WHO WILL EMERGE?: The race for public advocate—full speed ahead

Stephon Johnson | 1/31/2019, 12:14 p.m.
When many candidates enter a political race, political insiders say the one with the most name recognition will probably win.
Council Member Jumaane Williams Kevin Fegan photo

When many candidates enter a political race, political insiders say the one with the most name recognition will probably win. When multiple people with name recognition enter a race, the saying is the person who raises the most money will win. There are a few candidates in the race for New York City public advocate who possess both of these qualities.

The position serves as watchdog over City Hall, but with very little power to actually effect change. Other public advocates have used the position as a steppingstone to something greater, including current New York City Mayor Bill de Blasio. Letitia James used the position to lift herself to becoming New York State attorney general. Last year, New York City Council Members Kalman Yeger, Ritchie Torres, Mark Gjonaj and Ruben Diaz Sr. co-sponsored a bill to eliminate the public advocate position entirely, claiming it has outlived its purpose.

But it’s still here, and it’s coveted by more than a dozen candidates.

So who has the best chance of becoming the next public advocate? Voter turnout could play a role. But do New Yorkers know who all of the candidates are? Mostly. However, the market is flooded. Candidates for public advocate will face off in a special election Feb. 26, but some candidates are more notable than others.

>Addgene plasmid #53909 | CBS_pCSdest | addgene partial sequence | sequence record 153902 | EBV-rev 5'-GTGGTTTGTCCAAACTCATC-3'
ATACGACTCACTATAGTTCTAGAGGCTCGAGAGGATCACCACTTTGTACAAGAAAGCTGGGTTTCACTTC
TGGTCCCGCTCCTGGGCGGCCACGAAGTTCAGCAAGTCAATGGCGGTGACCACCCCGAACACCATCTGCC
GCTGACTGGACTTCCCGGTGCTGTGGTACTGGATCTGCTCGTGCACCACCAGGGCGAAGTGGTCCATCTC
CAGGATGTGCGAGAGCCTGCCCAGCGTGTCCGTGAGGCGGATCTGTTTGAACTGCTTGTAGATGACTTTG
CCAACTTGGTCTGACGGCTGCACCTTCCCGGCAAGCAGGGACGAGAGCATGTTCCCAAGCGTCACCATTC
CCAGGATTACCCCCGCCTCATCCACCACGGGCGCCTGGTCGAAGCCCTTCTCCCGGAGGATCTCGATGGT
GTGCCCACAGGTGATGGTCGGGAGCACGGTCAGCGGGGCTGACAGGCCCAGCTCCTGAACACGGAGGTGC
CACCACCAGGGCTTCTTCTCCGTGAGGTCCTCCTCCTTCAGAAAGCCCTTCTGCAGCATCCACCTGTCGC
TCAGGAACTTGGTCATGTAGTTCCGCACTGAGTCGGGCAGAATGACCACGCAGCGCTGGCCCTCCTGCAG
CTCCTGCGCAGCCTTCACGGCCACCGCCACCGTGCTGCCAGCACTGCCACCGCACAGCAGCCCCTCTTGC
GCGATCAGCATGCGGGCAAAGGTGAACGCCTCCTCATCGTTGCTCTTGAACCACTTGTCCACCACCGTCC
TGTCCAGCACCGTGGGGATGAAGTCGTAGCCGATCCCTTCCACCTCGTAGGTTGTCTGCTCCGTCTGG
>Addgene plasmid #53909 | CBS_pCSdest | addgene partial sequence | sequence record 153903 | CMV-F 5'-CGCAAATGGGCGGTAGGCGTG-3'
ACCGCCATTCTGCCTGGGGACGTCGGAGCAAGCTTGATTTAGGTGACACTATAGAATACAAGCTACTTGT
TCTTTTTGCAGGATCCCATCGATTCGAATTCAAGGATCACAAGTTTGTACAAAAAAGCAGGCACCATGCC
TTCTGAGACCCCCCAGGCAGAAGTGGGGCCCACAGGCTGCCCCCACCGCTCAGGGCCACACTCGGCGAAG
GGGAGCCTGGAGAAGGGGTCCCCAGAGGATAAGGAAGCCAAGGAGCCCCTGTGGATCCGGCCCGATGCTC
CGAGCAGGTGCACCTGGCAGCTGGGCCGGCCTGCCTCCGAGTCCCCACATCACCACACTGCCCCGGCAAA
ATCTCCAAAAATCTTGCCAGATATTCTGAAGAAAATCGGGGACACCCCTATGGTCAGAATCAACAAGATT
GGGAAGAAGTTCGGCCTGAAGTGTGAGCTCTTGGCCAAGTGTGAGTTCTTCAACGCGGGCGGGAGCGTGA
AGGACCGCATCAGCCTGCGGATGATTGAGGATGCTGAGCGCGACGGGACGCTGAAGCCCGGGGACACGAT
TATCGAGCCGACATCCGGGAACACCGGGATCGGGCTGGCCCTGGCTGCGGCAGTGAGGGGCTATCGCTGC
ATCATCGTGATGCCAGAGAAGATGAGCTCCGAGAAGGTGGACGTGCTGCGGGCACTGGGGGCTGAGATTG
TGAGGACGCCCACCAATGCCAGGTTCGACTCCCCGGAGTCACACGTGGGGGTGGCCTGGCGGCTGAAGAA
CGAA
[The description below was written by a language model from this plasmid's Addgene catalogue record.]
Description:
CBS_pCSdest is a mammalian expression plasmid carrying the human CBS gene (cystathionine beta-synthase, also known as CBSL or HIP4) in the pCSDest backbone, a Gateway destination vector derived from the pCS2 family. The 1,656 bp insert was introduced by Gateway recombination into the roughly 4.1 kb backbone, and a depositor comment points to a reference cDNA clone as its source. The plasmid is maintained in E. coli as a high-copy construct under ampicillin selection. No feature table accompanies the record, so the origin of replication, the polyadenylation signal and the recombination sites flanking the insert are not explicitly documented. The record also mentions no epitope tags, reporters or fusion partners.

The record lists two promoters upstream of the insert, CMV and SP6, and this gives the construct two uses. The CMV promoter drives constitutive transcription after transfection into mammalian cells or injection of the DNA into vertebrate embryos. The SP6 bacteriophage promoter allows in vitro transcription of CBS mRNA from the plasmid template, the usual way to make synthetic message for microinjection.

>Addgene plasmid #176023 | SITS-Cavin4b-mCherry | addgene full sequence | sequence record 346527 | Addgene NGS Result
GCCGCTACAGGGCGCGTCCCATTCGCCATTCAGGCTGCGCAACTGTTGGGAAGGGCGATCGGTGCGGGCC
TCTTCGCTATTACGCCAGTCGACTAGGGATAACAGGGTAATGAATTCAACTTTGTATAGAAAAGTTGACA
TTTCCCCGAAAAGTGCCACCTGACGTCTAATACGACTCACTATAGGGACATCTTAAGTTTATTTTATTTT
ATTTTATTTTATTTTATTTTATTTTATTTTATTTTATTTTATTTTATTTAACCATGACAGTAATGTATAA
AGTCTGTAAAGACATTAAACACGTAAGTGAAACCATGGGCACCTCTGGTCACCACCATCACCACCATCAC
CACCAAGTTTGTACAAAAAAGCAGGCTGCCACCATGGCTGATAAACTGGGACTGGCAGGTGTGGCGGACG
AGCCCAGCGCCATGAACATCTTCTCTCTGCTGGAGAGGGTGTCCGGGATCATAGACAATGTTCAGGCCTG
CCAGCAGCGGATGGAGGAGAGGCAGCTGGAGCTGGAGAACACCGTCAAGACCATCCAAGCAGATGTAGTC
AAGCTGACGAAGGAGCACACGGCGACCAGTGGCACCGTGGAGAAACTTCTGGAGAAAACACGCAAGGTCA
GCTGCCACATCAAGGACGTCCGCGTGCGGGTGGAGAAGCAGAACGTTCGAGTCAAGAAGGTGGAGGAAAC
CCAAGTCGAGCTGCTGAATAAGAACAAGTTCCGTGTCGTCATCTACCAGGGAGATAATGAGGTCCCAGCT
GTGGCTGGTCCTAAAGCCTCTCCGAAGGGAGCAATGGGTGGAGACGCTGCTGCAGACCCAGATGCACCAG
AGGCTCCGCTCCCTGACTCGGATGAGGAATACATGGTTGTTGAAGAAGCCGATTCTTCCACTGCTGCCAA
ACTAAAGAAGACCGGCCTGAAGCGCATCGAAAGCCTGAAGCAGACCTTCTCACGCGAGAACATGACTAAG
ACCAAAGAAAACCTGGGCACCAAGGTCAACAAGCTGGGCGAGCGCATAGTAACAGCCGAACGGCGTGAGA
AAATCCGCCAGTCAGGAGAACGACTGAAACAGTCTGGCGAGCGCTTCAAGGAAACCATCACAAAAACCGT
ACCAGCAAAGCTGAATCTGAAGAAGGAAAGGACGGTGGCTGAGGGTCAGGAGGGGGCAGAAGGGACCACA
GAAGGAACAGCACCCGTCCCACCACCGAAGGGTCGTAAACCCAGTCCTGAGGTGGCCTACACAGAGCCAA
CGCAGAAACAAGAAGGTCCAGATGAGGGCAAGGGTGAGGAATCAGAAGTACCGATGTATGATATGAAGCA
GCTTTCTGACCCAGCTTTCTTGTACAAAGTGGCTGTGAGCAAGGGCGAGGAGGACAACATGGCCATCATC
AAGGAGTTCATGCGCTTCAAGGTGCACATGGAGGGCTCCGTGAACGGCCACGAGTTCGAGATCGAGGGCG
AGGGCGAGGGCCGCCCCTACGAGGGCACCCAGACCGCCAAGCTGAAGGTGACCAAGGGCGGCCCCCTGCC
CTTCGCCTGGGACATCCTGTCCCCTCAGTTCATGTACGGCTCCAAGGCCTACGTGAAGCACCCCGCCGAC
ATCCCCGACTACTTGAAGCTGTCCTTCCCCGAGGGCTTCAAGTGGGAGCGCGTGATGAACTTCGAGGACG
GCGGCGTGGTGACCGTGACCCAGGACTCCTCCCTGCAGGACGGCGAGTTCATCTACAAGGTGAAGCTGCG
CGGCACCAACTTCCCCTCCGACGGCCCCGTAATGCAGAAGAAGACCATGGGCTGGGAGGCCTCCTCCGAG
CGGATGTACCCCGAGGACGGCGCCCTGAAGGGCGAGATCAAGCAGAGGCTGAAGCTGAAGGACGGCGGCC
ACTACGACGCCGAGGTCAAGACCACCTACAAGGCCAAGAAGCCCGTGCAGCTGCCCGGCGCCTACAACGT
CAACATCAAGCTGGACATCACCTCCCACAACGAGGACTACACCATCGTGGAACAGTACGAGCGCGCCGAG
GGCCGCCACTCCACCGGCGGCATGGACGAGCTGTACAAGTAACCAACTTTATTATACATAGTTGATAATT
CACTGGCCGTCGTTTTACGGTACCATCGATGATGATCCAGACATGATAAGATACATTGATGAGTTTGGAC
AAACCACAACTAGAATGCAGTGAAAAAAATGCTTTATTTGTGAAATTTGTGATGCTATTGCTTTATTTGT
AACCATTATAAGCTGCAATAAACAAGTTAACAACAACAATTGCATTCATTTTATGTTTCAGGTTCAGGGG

New York City Councilman Jumaane Williams looks to have the political wind at his back. Emerging as a favorite to win the public advocate seat, Williams has the money and the political cache to emerge victorious.

Last week, the City Councilman and former New York State lieutenant governor candidate submitted his second financial disclosure report to the New York City Campaign Finance Board. As of last week, his campaign had raised more than $119,000 in matching funds. He received more than 2,000 individual contributions—more than any other public advocate candidate. The report also showed that Williams received 85 percent of his campaign funds from donors in New York City.

“I’m excited and honored to have the support of the West Harlem Progressive Democratic Club and Ernest Skinner Political Association in our campaign to be the People’s Advocate,” Williams said in a statement. “These grassroots groups are powerful, progressive forces in New York City politics, so I look forward to working with them as we enter into the final stretch of this competitive campaign to continue our momentum and ensure that this city becomes a progressive beacon for all.”

Running on “The People’s Advocate” ticket, Williams is also the first candidate to use the television airwaves to push his candidacy. In one ad, he highlights living with Tourette syndrome and being out in front in favor of policies designed to curtail police misconduct. These policies include the 2013 Community Safety Act, which helped curtail NYPD’s controversial stop and frisk tactic. Williams was the lead sponsor on the bill.

While assuring that, “We had a winning campaign plan. The execution of the plan is going well.” Jumaane Williams told the Amsterdam News, “I won’t stop being concerned about my chances until 9:01 p.m. on Election Day.”